Local Director Makes His Feature Film Debut With Powerful Period Drama Lapwing

Lapwing is a dark and turbulent period Drama set in 1555 England, a year after Queen Mary passed the Egyptians Act making it illegal for gypsies and travellers to live in England. An isolated group of salt farmers arrange illegal passage to Europe for an Indian Gypsy family in hiding. A love affair between mute English girl, Patience (Hannah Douglas, Clownface) and son of the Egyptians, Rumi (Sebastian De Souza, Ophelia) threatens both communities.

Shot on location on the Lincolnshire salt marshes, Lapwing has a through-thread of bleak tension, marrying together a mixture of intensity that erupts in violence and poeticism that leaves a lasting impression on viewers.

Director Philip Stevens, resident of Scothern, is the creative director of Urban Apache Films, an award-winning UK-based independent film production company which has had a string of very successful short films and documentaries, working with the likes of Sir David Attenborough and Sir Ian McKellen. Philip also works alongside international bestselling author Giles Christian in their script writing production house, World Serpent Productions – the company which produced Lapwing. Additionally, he works as a theatre director and most recent productions include national and world tours of Treasure Island, The Casebook of Sherlock Holmes and A Christmas Carol which included a sellout run at The British Museum.

Indie films such as Lapwing take a lot longer to create as it is completely self and privately funded, meaning that it was a true labour of love for the team. “We shot the film 4 years ago and we would have released it around 20 months ago if it hadn’t been for covid, but in some respects, I actually think that it has worked in our favour” suggests Philip, “The world is in a place where the themes in the film – race, the female voice, being alienated, finding your place no matter what your identity, and the social perception of others are very prevalent at the moment. These are all themes that we are all very familiar with now and I don’t think necessarily even two years ago the conversation was as loud as it is at the moment, and certainly the response we are having to the film is far more than anything we could have ever expected.”

The Tudor thriller has seen reviews in The Guardian, Total Film Magazine, and even one of the world’s biggest film magazines, Little White Lies. “We were reviewed alongside films like Bond and Spencer – the fact our tiny indie film is competing alongside these films is absolutely incredible, it is a validation of all of the hard work for everyone that’s gone through this process.”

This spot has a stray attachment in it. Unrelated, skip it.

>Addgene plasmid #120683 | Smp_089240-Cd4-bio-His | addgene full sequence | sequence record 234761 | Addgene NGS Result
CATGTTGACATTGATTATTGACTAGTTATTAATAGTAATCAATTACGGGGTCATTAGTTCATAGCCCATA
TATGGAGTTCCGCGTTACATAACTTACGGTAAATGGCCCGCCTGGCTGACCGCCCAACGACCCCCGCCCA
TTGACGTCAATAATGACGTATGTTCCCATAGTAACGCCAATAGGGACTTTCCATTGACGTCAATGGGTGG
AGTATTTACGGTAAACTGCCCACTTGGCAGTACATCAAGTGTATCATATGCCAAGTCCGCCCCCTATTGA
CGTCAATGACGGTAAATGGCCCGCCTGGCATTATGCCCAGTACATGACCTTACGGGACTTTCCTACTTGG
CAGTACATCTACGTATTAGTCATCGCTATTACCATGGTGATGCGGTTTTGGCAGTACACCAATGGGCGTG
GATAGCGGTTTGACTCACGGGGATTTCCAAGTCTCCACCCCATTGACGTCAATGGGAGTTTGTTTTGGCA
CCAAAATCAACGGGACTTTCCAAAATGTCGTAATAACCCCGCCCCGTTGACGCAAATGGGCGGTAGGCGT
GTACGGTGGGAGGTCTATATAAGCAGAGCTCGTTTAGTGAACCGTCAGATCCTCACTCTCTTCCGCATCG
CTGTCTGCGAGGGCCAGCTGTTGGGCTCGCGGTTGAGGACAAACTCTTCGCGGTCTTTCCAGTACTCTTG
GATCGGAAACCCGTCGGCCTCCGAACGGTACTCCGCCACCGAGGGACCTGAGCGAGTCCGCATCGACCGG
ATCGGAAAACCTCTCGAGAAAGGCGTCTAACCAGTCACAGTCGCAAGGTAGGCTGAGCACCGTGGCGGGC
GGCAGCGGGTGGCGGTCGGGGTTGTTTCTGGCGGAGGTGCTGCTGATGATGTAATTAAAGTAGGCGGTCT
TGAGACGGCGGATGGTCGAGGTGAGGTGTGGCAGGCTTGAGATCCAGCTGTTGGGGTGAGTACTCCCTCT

The film’s Lincoln premiere was held at Everyman Cinema on the 17th of November – the first time the feature film was shown in its hometown. “The response was just incredible, the atmosphere was amazing, it really was just the most superb event and we felt very supported. It was nice to see such a great mix of people who have been on the journey with us for such a long time but also new faces who were just coming along to see what the film was about.”

Lincoln has so much to offer creatives, and Philip settled here for a reason. “There is an incredible creative landscape here and I think that quite often it is a little bit under the radar. You don’t have to be in Manchester or Birmingham, you can run a successful film company from a city like Lincoln – from a production perspective I’ve always said that I think you can probably shoot any film of any kind in Lincolnshire, there is a location for anything- we’ve got hills, we’ve got wastelands, we’ve got the sea, we’ve got urban environments, rural environments, historical environments – often I’ve found what I’m looking for in Lincolnshire.”

If you are passionate about film and want to get into the industry, Philip says there are 2 things that you can do, “Watch as many films as you possibly can and make as much as you possibly can. Make and fail and try again and keep making things and keep analyzing how you’re making them and get better. The more that you do, the more you will get noticed, the better outlets and opportunities will come your way. I truly believe as long as you are passionate and dedicated and you keep trying and testing yourself, you will always get better, and you’ll keep evolving and moving on.”

Philip is in the process of working with Lapwing writer Laura Turner again on a folk horror film which is set in the Lincolnshire fens in the vein of The Wickerman and Midsommer.